UMW student group gives money, time to help children in Honduras
By EMILY HOLLINGSWORTH
Students at the University of Mary Washington continually strive to make a difference. Investing in social issues and in their community is nothing new for them. One group, however, has made its mark abroad as well as on campus.
Students Helping Honduras is quickly approaching its goal of building 1,000 schools in Honduran villages in need. In 2012, the group inaugurated a bilingual school in Villa Soleada, a village in El Progreso, Honduras.
This year, SHH is continuing to raise funds for schools like the Villa Soleada Bilingual School, as well as undertaking new projects that will benefit Honduran children.
President of SHH, senior Randi Crabbe, said she has been able to see the results of the group’s fundraising first hand. Crabbe, a psychology major, went to Honduras for the first time as a freshman in 2012.
“There was nothing at the village we went to,” Crabbe said, who had gone to Villa Soleada with other members of the UMW chapter.
Since Crabbe’s first trip, she and others in SHH built the Villa Soleada Bilingual School, as well as the Villa Soleada Children’s Home, which currently shelters 10 boys and 10 girls.
Crabbe has returned to Honduras every year since.
“As a senior and going back, so much has changed,” Crabbe said.
According to SHH, their mission is “to end extreme poverty and violence in Honduras through education and youth empowerment.”
While the organization has branches at universities across Virginia, UMW holds an important place in SHH’s history as its birthplace.
Founder Shin Fujiyama went on a group mission trip to Honduras with the Campus Christian Community in 2004. While there, he saw Honduras’ poverty, especially among its youth, and it drove him to want to help. Fujiyama founded SHH at UMW while his sister, Cosmo, began a similar group at the College of William and Mary.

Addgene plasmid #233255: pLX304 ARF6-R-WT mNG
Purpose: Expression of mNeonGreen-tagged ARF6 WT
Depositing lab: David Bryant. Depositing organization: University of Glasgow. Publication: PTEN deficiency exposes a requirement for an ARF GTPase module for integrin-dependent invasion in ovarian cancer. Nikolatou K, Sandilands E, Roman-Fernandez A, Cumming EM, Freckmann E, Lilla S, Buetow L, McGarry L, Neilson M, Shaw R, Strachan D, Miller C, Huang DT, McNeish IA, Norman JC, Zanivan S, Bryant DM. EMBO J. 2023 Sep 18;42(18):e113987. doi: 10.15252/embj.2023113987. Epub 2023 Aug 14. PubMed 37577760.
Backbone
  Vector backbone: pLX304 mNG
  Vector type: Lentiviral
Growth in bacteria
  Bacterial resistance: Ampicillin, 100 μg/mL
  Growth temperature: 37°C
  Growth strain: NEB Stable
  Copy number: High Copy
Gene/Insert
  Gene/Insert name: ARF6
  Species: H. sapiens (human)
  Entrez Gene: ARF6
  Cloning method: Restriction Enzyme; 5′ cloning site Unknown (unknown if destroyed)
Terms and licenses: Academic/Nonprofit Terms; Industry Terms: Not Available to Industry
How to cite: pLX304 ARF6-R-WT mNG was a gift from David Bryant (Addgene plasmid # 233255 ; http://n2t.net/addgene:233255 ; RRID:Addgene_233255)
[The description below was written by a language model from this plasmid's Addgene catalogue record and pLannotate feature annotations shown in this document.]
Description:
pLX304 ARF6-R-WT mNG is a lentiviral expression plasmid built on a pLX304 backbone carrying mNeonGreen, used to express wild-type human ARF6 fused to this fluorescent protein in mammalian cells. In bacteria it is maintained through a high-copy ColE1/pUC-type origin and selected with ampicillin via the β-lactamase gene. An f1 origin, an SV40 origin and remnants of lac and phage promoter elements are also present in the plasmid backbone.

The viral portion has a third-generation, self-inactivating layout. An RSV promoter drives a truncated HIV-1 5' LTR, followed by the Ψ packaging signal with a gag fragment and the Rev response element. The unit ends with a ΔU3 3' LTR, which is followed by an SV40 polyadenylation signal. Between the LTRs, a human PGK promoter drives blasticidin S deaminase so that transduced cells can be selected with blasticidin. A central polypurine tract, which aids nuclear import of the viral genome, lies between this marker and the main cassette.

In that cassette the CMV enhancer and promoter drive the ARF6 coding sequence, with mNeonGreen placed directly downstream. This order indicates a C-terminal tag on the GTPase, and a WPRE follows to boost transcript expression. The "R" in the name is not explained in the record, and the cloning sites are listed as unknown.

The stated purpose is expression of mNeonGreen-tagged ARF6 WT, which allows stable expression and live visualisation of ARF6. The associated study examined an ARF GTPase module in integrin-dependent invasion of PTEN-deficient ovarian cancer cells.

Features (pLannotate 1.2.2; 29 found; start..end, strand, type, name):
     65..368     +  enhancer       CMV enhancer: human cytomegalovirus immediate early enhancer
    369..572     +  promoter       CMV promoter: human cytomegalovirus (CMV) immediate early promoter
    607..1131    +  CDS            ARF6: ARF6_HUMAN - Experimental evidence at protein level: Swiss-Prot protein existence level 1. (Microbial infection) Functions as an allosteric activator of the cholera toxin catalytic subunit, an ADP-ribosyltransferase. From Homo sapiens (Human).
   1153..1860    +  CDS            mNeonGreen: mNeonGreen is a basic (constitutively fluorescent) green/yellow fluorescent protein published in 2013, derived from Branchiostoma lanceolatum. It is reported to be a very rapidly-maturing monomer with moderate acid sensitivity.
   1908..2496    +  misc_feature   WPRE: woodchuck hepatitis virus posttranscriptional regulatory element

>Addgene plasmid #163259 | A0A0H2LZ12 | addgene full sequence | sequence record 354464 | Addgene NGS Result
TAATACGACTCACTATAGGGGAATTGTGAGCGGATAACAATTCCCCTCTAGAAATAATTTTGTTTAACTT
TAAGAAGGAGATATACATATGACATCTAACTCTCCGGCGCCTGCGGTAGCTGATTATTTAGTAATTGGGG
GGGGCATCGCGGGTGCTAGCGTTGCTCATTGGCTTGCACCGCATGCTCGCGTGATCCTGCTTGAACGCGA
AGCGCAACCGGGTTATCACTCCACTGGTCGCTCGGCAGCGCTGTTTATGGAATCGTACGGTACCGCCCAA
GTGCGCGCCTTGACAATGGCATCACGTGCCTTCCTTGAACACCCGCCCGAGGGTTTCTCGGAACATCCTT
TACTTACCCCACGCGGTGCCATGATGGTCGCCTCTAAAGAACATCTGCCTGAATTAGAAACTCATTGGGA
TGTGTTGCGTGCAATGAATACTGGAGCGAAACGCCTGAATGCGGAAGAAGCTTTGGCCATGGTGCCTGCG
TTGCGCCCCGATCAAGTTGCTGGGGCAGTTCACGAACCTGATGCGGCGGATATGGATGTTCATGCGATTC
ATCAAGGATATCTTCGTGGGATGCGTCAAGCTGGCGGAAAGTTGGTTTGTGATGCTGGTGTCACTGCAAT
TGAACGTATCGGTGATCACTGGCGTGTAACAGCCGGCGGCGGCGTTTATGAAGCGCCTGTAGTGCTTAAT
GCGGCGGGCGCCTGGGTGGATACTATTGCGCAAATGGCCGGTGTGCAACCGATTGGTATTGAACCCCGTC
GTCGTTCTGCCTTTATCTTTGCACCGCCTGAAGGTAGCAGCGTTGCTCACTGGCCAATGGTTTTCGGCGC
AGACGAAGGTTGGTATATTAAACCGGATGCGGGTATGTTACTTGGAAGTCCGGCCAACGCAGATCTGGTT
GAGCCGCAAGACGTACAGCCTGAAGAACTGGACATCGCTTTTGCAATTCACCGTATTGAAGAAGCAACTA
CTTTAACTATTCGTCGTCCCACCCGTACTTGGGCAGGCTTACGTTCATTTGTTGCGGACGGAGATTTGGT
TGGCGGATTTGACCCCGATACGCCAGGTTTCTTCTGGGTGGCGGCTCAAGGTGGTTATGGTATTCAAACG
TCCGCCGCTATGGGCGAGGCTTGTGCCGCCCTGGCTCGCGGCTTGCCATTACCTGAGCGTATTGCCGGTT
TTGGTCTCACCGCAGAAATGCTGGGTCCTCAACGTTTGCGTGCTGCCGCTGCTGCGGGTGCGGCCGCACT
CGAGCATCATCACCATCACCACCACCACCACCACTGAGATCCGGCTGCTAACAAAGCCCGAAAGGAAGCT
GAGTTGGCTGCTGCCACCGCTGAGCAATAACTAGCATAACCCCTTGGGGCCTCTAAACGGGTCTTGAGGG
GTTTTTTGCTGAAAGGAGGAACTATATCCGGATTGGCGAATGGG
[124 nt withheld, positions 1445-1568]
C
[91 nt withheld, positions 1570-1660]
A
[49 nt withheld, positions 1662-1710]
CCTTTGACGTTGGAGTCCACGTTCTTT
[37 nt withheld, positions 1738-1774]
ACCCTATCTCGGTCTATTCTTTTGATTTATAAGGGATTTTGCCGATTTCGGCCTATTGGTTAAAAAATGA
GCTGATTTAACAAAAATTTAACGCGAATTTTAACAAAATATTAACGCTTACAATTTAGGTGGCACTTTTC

“The group now has chapters in universities all over Virginia and in many high schools,” Crabbe said.
Another key aspect of the organization is providing education for Honduran children.
“A lot of these kids don’t have a good environment, and they feel like their only option is to join a gang,” Crabbe said.
Gang violence and fatalities in Honduras, especially among young people, is a serious problem. According to Time Magazine, San Pedro Sula, Honduras’ capital, is the most violent city in the world. Much of the violence is carried out by two major gangs: Mara Salvatrucha (MS-13) and Barrio 18 (Mara 18).
“Education will pull children away from gang violence and give them a safe place to go to,” international affairs major and secretary of SHH Nicole Scotti said.
In order to fulfill SHH’s mission statement to provide Honduran children with an education, the UMW group holds several fundraisers a year. One of their fundraisers last semester was the 5K Color Run, which took place in April. They partnered with UMW’s Running Club, who also raised money for the College Diabetes Network.
Participants were covered with brightly colored powder while on the run. The two student groups also organized an Easter egg hunt for the children at the events.
“It’s incredible to see everyone’s motivation. They’re doing hard work to improve somebody else’s life. Many of the members here are helping people they don’t even know,” Scotti said.
Other events include bake sales, handing out flyers to local businesses and “Dorm Storms,” which are when members go “door to door in student housing across campus, and ask for loose change,” according to Scotti.
“Every little bit helps,” Scotti added.
This year, SHH is pulling out an old fundraising favorite, the “Thrift SHHop.” Formerly housed in the Great Hall, the “Thrift SHHop” will be held on Ball circle, where the group will sell gently-used clothing, books and other supplies at a low price.
“Everything’s under $5,” Crabbe said.
As of yet, SHH has not planned a date for this event, but it is estimated to take place within the next few months.